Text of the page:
New records: Gov. Snyder ignored numerous warnings about Flint water and new pipeline

Gov. Rick Snyder and Emergency Manager Darnell Earley.
Gov. Rick Snyder and Emergency Manager Darnell Earley.

By Steve Neavling
Motor City Mucrkraker

When Flint began drawing its water from the Flint River in April 2014, a decision that led to the poisoning of tens of thousands of people, state officials washed their hands of blame.

But e-mails and documents obtained this week by Motor City Muckraker show that Gov. Snyder and Flint’s emergency managers repeatedly lied about their role in the process and even knew of the dangers of using the Flint River and the financial and operational risks of building a new pipeline.

On March 7, 2014, Flint Emergency Manager Darnell Earley wrote in an e-mail to the Detroit Water and Sewerage Department (DWSD) that he was not interested in a short-term contract to avoid using the Flint River, despite serious concerns raised by the Michigan Department of Environmental Quality in 2012.

“There will be no need for Flint to continue purchasing water (from DWSD) to serve its residents and businesses after April 17, 2014,” Earley wrote to DWSD Director Sue McCormick.

But months later, after studies began to show dangerously elevated levels of lead from Flint River water, Earley and Snyder both claimed the emergency manager was forced to use the river because DWSD insisted it would cut off the city without a long-term contract.

“The Detroit Water and Sewer Department at the time, back last spring, said, ‘Hey, we’re gonna cut you off,’” Snyder spokeswoman Sara Wurfell told the ACLU.

Snyder made the same claim during his State of the State earlier this month.

Those claims are untrue. Records show that DWSD urgently tried to get Flint to sign a short-term contract to avoid the health dangers of the Flint River.

But state officials, including Earley, who is now the emergency manager of Detroit Public Schools, insisted on using the Flint River and signed off on the decision.

Gov. Snyder lied: Flint water switch was not about saving money, records suggest

Documents also call into question whether the switch to a new pipeline was about saving money.   

DWSD offered a deal that would have saved Flint $800 million, which was 20% more inexpensive than switching to the Karegnondi Water Authority.

What’s more, an engineering firm hired by the state’s Department of Treasury released a study in February 2013 that expressed concerns about the financial and operational risks of building the KWA pipeline, which had already cost 24% more than originally projected, and that’s not including anticipated cost overruns in the future.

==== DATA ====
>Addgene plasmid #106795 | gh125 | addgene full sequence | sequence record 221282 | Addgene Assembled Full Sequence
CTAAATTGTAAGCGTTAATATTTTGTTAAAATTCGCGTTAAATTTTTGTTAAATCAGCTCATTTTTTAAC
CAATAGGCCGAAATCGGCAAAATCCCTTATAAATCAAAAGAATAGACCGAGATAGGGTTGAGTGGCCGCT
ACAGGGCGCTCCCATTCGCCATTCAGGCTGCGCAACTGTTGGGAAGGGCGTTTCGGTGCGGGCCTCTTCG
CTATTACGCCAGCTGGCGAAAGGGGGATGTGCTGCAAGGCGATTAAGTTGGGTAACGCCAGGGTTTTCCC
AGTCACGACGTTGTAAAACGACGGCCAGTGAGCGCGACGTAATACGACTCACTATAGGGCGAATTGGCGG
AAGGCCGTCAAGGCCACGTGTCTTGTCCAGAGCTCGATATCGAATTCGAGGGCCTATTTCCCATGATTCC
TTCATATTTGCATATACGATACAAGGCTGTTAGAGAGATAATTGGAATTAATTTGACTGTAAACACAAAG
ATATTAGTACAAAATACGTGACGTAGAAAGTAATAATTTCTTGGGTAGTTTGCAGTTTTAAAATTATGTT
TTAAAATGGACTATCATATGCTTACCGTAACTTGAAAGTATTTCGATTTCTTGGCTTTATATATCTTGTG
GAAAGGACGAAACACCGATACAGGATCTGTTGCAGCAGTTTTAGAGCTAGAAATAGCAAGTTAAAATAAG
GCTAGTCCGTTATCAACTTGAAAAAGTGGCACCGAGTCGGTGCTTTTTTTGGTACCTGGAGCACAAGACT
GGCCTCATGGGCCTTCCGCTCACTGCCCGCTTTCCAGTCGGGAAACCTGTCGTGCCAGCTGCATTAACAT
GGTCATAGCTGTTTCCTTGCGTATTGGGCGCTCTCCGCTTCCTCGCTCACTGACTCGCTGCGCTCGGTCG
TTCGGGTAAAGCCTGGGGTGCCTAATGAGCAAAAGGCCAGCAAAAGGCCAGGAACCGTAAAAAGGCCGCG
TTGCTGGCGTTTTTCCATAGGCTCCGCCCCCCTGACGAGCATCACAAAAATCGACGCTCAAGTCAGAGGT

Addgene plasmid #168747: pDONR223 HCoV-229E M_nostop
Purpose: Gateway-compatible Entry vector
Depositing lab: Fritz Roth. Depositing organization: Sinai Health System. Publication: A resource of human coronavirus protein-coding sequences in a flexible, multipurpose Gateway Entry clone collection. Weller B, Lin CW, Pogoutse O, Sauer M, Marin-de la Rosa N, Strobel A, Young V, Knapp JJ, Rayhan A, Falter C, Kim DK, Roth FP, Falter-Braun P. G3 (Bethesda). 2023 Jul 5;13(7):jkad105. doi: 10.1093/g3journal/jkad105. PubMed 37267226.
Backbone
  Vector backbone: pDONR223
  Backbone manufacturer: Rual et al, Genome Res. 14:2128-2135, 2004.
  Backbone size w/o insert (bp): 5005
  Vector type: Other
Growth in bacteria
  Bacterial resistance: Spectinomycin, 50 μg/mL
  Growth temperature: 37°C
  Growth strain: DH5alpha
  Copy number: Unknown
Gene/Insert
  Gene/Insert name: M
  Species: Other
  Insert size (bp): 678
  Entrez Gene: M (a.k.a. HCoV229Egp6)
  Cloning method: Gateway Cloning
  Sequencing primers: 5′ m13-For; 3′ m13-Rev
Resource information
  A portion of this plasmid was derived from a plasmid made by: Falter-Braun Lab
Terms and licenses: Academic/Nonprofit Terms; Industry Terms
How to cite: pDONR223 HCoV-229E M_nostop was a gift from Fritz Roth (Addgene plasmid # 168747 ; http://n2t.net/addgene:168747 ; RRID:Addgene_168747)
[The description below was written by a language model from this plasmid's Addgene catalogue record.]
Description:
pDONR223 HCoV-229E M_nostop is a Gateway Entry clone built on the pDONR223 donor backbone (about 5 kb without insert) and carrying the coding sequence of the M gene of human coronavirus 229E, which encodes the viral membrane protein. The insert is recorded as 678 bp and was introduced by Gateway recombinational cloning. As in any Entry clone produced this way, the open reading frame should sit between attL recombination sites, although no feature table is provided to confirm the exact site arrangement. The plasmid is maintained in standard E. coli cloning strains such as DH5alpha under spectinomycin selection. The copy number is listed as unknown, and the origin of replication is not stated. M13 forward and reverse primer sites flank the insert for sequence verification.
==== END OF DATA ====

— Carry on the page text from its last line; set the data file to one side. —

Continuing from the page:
Many of the concerns involved the risks of building a new system and officials’ failure to acknowledge that the KWA pipeline would be more expensive than they were telling the public.

“There is a concern over the ability of smaller systems (KWA) over larger systems (DWSD) to pay for future unfunded mandates and regulations,” the report states. “Obviously, identifying regulation requirements over 30 years is hard to determine. However, it is widely accepted that a large system has greater ability to respond to unfunded mandates because the cost can be distributed over a large customer base.”

The reported added: “DWSD has backup power at all of its major facilities supplying Flint. The KWA system will not have a redundant power at its pumping facilities. This would be a major risk.”

Bill Johnson, who was hired in May 2013 to discourage Flint from building a new pipeline or using the Flint River, said he was baffled by the state’s response.

“There was nothing we could do to make them sign a contact,” Johnson told Motor City Muckraker on Monday. “They already had made up their minds. They wouldn’t even entertain an offer.”

Johnson told Motor City Muckraker that Snyder was to blame.

“This was all the governor’s decision,” Johnson said. “It was a political decision that had nothing to do with saving money for Flint.”

Curt Guyette, an investigative reporter who works for the ACLU of Michigan, also revealed through deposition records that the DEQ warned of the dangers of using the Flint River, prompting then-Emergency Manager Ed Kurtz to reject the river as a source of drinking water in December 2012.

What’s unclear is why state officials still went ahead with the plan.

“The insistence of Flint officials to pursue construction of the KWA pipeline can only be attributed to a ‘political’ objective that has nothing to do with the delivery – or the price – of water,” DWSD said in a press release on April 1, 2013. “Flint’s fiscal integrity is stake. And the State of Michigan has an obligation to prevent the distressed city from dragging DWSD and the region into a deeper financial quagmire.”

That same month, McCormick wrote in an email that said she was disappointed with Flint’s refusal to entertain an offer for a short-term solution until the pipeline was built.

“We are disappointed,” she wrote. “Over the past two years, my staff worked tirelessly to have Flint remain a valued customer. We presented what we believed to be worthwhile operational and cost-saving options that would have been mutually beneficial to all parties.”

When the city began using the Flint River in April 2014, officials acknowledged in a press release, “Even with a proven track record of providing perfectly good water for Flint, there still remains lingering uncertainty about the quality of the water.”

Snyder has refused to release e-mails from 2012 and 2013 that may shed light on why state officials moved forward with the plan to use the Flint River despite numerous concerns.

Snyder’s office won’t return our calls.

Steve Neavling

Steve Neavling lives and works in Detroit as an investigative journalist. His stories have uncovered corruption, led to arrests and reforms and prompted FBI investigations.